Four of the guests, who are not part of the same party, have been vaccinated against the virus, according to a statement from Royal Caribbean. One person is experiencing mild symptoms while the other three remain asymptomatic.
The two other guests, who are in the same party, are unvaccinated minors. They remain asymptomatic.
The six guests were "immediately" quarantined and all close contacts, including those they were traveling with, have since tested negative.
The cruise, which departed from Nassau, Bahamas, on July 24, required travelers age 16 and older to be fully vaccinated against COVID-19 and return a negative test prior to boarding. Children ineligible for inoculation were required to return negative tests as well.
All crew members on the ship are vaccinated, according to the cruise line.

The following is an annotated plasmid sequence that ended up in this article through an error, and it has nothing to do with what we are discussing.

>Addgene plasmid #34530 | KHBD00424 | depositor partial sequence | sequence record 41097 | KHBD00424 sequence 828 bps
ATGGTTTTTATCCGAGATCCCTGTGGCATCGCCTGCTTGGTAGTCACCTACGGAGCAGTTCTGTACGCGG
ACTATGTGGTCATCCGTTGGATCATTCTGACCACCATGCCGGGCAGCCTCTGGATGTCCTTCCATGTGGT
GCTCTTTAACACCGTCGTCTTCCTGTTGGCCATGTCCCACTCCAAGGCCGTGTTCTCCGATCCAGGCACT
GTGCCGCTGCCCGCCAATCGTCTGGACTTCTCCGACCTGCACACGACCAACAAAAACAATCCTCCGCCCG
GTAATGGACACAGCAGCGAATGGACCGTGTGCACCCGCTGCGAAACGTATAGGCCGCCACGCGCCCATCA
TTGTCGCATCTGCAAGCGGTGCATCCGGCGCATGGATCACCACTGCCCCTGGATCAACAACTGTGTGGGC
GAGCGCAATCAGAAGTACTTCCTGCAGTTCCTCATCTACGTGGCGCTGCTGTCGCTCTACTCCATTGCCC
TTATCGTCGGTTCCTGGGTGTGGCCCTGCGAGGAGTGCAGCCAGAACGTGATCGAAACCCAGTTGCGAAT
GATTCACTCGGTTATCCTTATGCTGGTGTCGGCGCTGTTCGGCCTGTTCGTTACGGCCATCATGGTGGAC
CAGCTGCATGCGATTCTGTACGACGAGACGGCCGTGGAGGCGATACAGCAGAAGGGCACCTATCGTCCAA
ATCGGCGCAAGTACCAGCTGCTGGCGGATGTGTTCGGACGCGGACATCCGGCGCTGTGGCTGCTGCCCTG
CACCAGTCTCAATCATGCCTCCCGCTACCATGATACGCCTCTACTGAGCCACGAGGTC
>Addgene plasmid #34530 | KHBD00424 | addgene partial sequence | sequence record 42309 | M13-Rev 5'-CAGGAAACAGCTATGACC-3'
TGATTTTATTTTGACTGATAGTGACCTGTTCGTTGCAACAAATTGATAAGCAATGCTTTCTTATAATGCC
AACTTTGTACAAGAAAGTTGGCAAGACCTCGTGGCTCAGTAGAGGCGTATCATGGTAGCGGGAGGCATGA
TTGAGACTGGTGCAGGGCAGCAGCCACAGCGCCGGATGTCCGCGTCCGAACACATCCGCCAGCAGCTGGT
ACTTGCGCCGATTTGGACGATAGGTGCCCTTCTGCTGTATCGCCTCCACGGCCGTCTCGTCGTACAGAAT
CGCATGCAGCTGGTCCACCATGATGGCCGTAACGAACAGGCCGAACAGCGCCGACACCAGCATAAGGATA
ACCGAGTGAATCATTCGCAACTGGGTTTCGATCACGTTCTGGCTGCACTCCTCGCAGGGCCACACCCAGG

The six positive tests were returned during routine testing required of all Adventure guests before returning home.
"Each guest and their immediate travel parties disembarked in Freeport, The Bahamas, and separately traveled home via private transportation," Royal Caribbean said in the statement to PEOPLE.
But the new Delta variant, coupled with lingering vaccine hesitancy, is complicating the United States' recovery.
An internal memo from the CDC suggests the Delta variant can spread via vaccinated individuals, The Washington Post reported Thursday night. CDC Director Dr. Rochelle Walensky confirmed the document's authenticity to CNN on Friday.
"I think people need to understand that we're not crying wolf here. This is serious," she told CNN.
According to the memo, Delta can spread as easily as chickenpox. It also suggests fully vaccinated people might spread it at the same rate as unvaccinated people.
On Thursday, Walensky said the CDC would be altering its guidance for inoculated individuals in wake of the highly contagious variant. It will recommend people wear masks indoors -- including in schools -- where transmission of COVID-19 is sustained or high.